One of the highlights of the recent UEFA Grassroots Workshop in Hamburg was a presentation by Anders Levinsen, the leader of the Cross Cultures organisation, who provided a valuable update on the Open Fun Football Schools project.
'Fly with the football'
The humanitarian initiative aims to use football to promote the process of reconciliation, peace, stability and social cohesion in various post-conflict areas around Europe – with a focus on the Balkans and Caucasus regions – and Levinsen was quick to emphasise the inclusive nature of the project. His initial video presentation prominently featured the phrases: "a brick in the wall", "take a look at this world", "play through frontiers" and, repeatedly, "just fly with the football".
Launched ten years ago, Cross Cultures' Open Fun Football Schools project operates across former front lines and involves a five-day community-based school for a minimum of 200 children aged seven to eleven. "We want to be open wherever we go," Levinsen said. "We want to use football as a meeting place to bring children and adults together, and to bring football to people who cannot afford to play it." Although the initial goal was to bring children and adults together, Levinsen explained that the project has since become more ambitious: "That's not enough – we also want to leave a structure behind. We want to put in place a model of sustainability."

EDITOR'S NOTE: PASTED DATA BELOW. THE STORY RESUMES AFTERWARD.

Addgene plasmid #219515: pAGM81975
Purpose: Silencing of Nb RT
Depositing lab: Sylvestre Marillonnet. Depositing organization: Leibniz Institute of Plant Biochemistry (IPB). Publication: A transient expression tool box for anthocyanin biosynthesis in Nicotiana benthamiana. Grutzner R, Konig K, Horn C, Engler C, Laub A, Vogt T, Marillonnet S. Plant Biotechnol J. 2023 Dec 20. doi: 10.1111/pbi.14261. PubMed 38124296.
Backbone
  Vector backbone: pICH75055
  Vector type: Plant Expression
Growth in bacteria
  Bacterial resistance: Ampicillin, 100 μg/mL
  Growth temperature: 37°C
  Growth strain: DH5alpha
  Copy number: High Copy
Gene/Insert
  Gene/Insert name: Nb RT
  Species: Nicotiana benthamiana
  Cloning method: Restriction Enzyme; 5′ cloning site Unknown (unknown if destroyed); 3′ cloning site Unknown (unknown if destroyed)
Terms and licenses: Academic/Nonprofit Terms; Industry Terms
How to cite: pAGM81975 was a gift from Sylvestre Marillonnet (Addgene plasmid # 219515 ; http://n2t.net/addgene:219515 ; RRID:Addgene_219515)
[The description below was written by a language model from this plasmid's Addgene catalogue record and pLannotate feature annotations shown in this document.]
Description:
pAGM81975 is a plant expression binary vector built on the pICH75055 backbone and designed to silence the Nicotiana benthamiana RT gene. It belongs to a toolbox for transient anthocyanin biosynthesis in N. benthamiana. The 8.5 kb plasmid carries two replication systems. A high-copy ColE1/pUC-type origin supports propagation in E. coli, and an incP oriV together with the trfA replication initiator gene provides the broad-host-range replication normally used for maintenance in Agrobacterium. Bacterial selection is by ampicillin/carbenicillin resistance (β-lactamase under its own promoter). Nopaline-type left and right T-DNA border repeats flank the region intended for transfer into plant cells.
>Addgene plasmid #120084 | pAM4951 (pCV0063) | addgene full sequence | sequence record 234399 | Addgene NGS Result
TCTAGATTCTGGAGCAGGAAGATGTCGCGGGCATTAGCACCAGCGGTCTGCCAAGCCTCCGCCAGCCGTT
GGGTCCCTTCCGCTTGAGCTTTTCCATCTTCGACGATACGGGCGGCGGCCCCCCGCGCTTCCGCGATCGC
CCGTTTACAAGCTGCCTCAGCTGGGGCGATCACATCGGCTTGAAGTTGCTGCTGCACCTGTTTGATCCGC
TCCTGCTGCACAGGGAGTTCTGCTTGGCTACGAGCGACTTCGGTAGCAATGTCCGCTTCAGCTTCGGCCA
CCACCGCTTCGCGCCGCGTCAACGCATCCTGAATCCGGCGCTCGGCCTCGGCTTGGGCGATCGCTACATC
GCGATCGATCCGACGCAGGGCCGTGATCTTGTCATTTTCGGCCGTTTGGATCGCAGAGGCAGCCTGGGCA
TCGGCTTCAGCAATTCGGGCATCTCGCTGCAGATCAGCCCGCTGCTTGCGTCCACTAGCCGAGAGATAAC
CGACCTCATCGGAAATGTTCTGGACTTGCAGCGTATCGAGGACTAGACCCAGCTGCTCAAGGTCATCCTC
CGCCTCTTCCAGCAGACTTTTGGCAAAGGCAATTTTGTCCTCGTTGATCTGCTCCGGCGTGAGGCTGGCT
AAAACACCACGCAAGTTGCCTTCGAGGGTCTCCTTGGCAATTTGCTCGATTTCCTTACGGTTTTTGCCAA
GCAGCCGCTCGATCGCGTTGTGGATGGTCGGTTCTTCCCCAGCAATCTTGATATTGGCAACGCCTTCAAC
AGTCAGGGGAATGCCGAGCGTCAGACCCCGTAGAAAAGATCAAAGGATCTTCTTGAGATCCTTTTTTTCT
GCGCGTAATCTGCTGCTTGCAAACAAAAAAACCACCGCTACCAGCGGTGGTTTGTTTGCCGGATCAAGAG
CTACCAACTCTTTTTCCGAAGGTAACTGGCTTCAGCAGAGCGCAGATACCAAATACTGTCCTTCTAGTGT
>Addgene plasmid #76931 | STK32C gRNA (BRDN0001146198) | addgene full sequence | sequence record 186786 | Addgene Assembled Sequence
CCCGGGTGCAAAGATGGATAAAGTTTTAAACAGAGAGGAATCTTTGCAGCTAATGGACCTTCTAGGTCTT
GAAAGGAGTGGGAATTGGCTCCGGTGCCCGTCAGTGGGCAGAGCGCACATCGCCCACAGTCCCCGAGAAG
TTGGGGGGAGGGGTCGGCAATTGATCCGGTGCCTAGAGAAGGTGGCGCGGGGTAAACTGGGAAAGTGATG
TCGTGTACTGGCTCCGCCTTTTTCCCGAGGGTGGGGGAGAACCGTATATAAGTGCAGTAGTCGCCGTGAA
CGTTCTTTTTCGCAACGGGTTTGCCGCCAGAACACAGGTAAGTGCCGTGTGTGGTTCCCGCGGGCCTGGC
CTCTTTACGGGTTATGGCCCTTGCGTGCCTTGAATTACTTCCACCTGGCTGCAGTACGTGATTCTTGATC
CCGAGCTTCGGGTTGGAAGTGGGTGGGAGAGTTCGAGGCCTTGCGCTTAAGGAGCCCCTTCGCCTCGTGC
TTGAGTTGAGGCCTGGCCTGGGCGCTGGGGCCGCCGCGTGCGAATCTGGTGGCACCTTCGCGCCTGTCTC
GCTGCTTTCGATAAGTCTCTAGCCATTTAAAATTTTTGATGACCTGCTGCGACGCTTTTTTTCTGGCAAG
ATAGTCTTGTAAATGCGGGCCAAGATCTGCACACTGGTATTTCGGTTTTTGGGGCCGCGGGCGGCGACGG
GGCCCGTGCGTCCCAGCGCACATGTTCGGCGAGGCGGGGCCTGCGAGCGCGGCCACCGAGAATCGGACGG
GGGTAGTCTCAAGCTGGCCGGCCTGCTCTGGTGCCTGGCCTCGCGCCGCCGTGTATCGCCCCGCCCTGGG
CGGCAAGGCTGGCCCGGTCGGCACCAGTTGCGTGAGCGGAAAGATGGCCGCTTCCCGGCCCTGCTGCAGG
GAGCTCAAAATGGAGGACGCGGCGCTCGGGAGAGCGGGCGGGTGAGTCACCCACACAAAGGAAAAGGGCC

'Child in centre'
The point was illustrated with a diagram entitled The Children's Football Universe. Levinsen underlined that "the child is at the centre – we believe it is the environment which connects children to our game." While parents, coach, school and football club have the strongest impact, the next "ring of the galaxy" entails the local community – municipality, local partners, local media and local sponsors – with important institutions such as national and regional associations, ministry of youth and sports, and international partners furthest away from the child. Participation in the scheme is increasing every year – up from 12 Open Fun Football Schools in 1998 to 138 last year – with Levinsen adding: "We operate in all areas of grassroots football. The momentum we had in the beginning to set the ball rolling we now see in girls' football.
"The challenge for us now is how we phase out," concluded Levinsen. "There's a time for organisations like ours, but there is a point when football organisations have to take over." The Football Association of Serbia has agreed to integrate the Open Fun Football Schools project into its grassroots department. This 'phase in' example will make the project sustainable for years to come. Cross Cultures will take care of quality control and will continue to train school leaders and coaches.